Pre-eclampsia now associated with trophectoderm biopsy

Published 22 August 2019

Following a flurry of studies suggesting maternal and neonatal complications in ART, a new cohort analysis finds a higher incidence of pre-eclampsia in pregnancies following PGT than without PGT.

Maternal and neonatal complications in ART have been a theme of several studies this year. First, a large randomised trial from China found an apparently increased risk of pre-eclampsia and placenta praevia associated with frozen embryo transfers.(1) Then this same risk was further suggested in a large cohort study from Japan in which pregnancies following FET in hormonally prepared cycles had a significantly higher risk of pregnancy hypertension and placenta accreta than in those following natural cycle transfers.(2)

Meanwhile, at ESHRE's Annual Meeting in Vienna study results from the large cohort of the Committee of Nordic ART and Safety (CoNARTaS) appeared to confirm earlier concerns that blastocyst transfer is indeed associated with a higher risk of preterm (before 37 weeks) and large-for-gestational-age births.(3) The analysis showed that the singletons born after fresh blastocyst transfer had a 23% higher risk of being large for gestational age than after cleavage stage transfer. The authors explained that in everyday terms this higher risk would mean an overall increase in incidence from 3.7% following cleavage-stage transfers to 4.3% following blastocyst transfers. The authors described this increase as 'small', noting a similarly small increase in the risk of preterm birth following the transfer of frozen blastocysts (though none was found after the transfer of fresh blastocysts).

The results suggest that blastocyst transfer does indeed carry a small but higher risk of obstetric complications than day-three transfers, which in Vienna prompted the CoNARTaS investigators to urge caution in the widespread use of blastocyst transfer - despite its unquestioned improvement in outcome rates.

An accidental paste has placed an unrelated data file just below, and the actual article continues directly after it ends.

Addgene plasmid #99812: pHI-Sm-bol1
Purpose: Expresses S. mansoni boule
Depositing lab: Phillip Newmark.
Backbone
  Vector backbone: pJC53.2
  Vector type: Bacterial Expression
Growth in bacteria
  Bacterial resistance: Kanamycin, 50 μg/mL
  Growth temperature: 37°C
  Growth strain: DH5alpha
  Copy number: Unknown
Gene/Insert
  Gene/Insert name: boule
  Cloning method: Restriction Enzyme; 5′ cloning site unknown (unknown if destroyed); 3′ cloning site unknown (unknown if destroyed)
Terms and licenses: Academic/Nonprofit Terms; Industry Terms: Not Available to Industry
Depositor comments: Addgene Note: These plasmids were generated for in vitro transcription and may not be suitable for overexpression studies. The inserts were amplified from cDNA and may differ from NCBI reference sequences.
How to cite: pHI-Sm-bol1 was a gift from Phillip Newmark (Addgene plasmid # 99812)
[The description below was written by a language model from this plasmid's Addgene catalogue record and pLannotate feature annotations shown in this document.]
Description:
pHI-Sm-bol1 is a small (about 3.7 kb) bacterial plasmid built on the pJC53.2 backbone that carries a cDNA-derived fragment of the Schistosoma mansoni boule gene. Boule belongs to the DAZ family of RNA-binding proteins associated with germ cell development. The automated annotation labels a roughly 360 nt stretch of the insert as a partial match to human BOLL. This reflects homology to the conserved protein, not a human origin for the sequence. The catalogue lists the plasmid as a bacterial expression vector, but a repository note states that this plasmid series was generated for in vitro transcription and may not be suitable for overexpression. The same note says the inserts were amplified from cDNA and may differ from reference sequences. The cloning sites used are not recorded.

Now, a further cohort study from a single centre in the USA (Stanford) has found a three-fold higher risk of pre-eclampsia in pregnant patients following trophectoderm biopsy for PGT than in those having IVF without biopsy and PGT.(4) The incidence of pre-eclampsia was 10.5% in the IVF + PGT group, and 4.1% in the IVF without PGT group. Similar incidences of placenta praevia and gestational diabetes were recorded, although there were no differences in neonatal rates of preterm birth, low birth weight, neonatal intensive care unit admission, or birth defects. The three-fold increase in the odds of pre-eclampsia in the IVF + PGT cohort persisted even when analysis was confined to only singleton live births (to minimise confounding from multiples).

However, the study, which was described by the authors as ' the largest and most extensively controlled study examining maternal and neonatal outcomes after trophectoderm biopsy', did not adjust for frozen embryo transfers, which the recent evidence noted above suggests may be a strong independent risk factor for hypertensive disorders in pregnancy. This omission is considered in an editorial accompanying the report, alongside the broader vulnerabilities of a retrospective observational study like this, which could never prove causation.(5) However, the editorial - as hinted in earlier studies before it - does describe this latest study as 'important' for raising the ' the biologically plausible question of whether trophectoderm biopsy might lead to aberrant placentation, resulting in adverse obstetric outcomes'.

Meanwhile, at the practical end of this study the editorial speculatively estimates that '1 of 16 patients who get PGT will experience preeclampsia as a result of that decision', but with no difference in overall neonatal outcomes. These risks, the editorial adds, 'might be interpreted very differently based on the indication for PGT' (ie, PGT-M, PGT-SR or PGT-A).

1. Wei D, Liu J-Y, Sun Y, et al. Frozen versus fresh single blastocyst transfer in ovulatory women: a multicentre, randomised controlled trial. Lancet 2019; 393: 1310-1318.

2. Saito K, Kuwashara A, Ishikawa T, et al. Endometrial preparation methods for frozen-thawed embryo transfer are associated with altered risks of hypertensive disorders of pregnancy, placenta accreta, and gestational diabetes mellitus. Hum Reprod 2019; doi:10.1093/humrep/dez079.

3. Obstetric and perinatal risks in 8,368 singletons and 1,167 twins conceived after fresh and frozen blastocyst transfers in the Nordic countries – a CoNARTaS collaboration. ESHRE Annual Meeting 2019; Abstract 0-035.

4. Zhang WY, von Versen-Hoynck F, Kapphahn KI. et al. Maternal and neonatal outcomes associated with trophectoderm biopsy. Fertil Steril 2019;  112: 283-289.

5. Patounakis G. The preimplantation genetic testing debate continues: first the hype, then the tension, now the hypertension? Fertil Steril 2019; 112: 233-234.